Yakuza kingpin sentenced to death for 'terrorism' spree
A key member of Japan's powerful Sumiyoshi-kai underworld group yesterday was sentenced to hang for a series of shootings that ended with five people dead, including three members of the public.
The shootings were part of an internal power struggle within the yakuza group, the second-largest in Japan with about 10,000 members.
Osamu Yano's actions were described by a Tokyo District Court judge as 'indiscriminate terrorism'.
In February 2002, Yano, then 54, accompanied two gunmen to a Tokyo hospital, where one of them smashed the window of the intensive-care unit before his accomplice shot Takashi Ishizuka.
Ishizuka had been shot in the arm and stomach two days earlier and was under police guard when he was murdered. Authorities were embarrassed that two officers were outside his room when he was shot.
Yano was also found guilty of ordering subordinates to open fire in a bar in the city of Maebashi, north of Tokyo, in January 2003 in an attempt to assassinate Masato Kohinata, a senior member of the affiliated Yano Mutsumi-kai gang. Another gangster was severely wounded in the attack - dubbed the 'Maebashi bar massacre' by the tabloid press - while three other patrons died.
The two attacks were apparently in retaliation for the shooting in August 2001 in Tokyo of three Sumiyoshi-kai gangsters at a funeral at Yotsugi Crematorium. Two of the men died of their wounds after two gunmen from the Omaeda Ikka splinter group, posing as mourners, opened fire indiscriminately at the 700 people present.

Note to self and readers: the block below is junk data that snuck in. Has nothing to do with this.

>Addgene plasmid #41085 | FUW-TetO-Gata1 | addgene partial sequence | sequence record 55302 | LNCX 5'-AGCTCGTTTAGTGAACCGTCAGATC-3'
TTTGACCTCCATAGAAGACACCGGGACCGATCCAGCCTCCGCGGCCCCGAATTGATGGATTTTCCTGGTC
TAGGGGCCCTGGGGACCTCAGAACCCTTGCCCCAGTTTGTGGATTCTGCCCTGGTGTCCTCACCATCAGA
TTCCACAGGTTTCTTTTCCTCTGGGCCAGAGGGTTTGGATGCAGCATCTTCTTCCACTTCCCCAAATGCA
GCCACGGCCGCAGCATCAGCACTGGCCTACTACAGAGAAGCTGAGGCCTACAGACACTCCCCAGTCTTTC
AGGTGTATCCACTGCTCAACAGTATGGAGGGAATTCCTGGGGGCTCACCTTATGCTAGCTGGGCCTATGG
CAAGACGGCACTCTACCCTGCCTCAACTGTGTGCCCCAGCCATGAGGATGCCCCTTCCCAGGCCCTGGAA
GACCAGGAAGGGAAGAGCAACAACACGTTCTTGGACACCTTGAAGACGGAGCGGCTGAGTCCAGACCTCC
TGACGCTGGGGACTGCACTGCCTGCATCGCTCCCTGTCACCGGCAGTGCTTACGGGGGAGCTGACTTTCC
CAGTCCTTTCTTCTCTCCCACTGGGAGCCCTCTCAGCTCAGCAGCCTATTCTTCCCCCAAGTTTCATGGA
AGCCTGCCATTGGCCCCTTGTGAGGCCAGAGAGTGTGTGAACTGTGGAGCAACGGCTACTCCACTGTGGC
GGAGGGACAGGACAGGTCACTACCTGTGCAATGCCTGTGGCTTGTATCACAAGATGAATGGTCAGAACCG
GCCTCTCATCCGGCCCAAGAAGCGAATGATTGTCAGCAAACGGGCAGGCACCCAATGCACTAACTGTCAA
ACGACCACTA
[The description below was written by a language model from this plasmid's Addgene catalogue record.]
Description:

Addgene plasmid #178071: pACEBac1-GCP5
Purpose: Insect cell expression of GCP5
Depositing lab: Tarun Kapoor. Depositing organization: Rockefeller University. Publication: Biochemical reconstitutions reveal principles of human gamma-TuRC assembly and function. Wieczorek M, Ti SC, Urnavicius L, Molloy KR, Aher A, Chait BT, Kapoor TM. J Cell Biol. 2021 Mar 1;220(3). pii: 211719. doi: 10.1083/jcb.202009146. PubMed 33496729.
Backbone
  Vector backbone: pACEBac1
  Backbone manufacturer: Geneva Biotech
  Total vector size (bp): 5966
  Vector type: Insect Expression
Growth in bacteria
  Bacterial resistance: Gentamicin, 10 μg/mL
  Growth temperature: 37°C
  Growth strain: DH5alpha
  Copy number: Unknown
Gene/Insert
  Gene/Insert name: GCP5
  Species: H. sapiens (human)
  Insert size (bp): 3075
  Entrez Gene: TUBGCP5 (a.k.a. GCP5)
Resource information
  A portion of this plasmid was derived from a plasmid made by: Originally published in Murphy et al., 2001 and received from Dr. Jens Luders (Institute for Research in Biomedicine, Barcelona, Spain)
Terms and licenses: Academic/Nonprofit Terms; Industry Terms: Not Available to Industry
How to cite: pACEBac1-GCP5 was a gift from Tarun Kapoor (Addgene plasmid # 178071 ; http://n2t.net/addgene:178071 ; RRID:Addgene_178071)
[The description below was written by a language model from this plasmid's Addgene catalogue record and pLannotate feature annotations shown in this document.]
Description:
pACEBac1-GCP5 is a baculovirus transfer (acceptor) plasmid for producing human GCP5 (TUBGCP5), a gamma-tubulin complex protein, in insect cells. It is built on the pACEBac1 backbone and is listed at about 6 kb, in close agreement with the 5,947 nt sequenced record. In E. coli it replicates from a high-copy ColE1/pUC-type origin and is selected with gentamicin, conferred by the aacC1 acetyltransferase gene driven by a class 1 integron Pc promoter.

Kazumi Yoshikawa was subsequently sentenced to life in prison and Takashi Endo was given a 20-year term, although questions were again raised about how the gunmen managed to gain access to the funeral. Police had surrounded the crematorium in anticipation of trouble and it was not clear how the weapons were smuggled inside.
Yano had pleaded not guilty to all the charges, saying the statements by the other gangsters that he had ordered the attacks were lies.
Presiding Judge Yoshifumi Asayama dismissed his claims and ruled that he had organised the attacks.
'The defendant involved three members of the public who happened to be in the bar, and this could be called indiscriminate terrorism,' he said. 'The defendant realised that shooting in the bar would involve people other than his target, but he did not order his accomplices to be careful so that they would not shoot other people.'
The incidents led to a nationwide crackdown on underworld groups, with the focus on seizing illegal handguns, as well as legal changes. Specifically, gang members who order their subordinates to carry out a killing now can be charged with murder, and Yano is the first to feel the full force of the new law.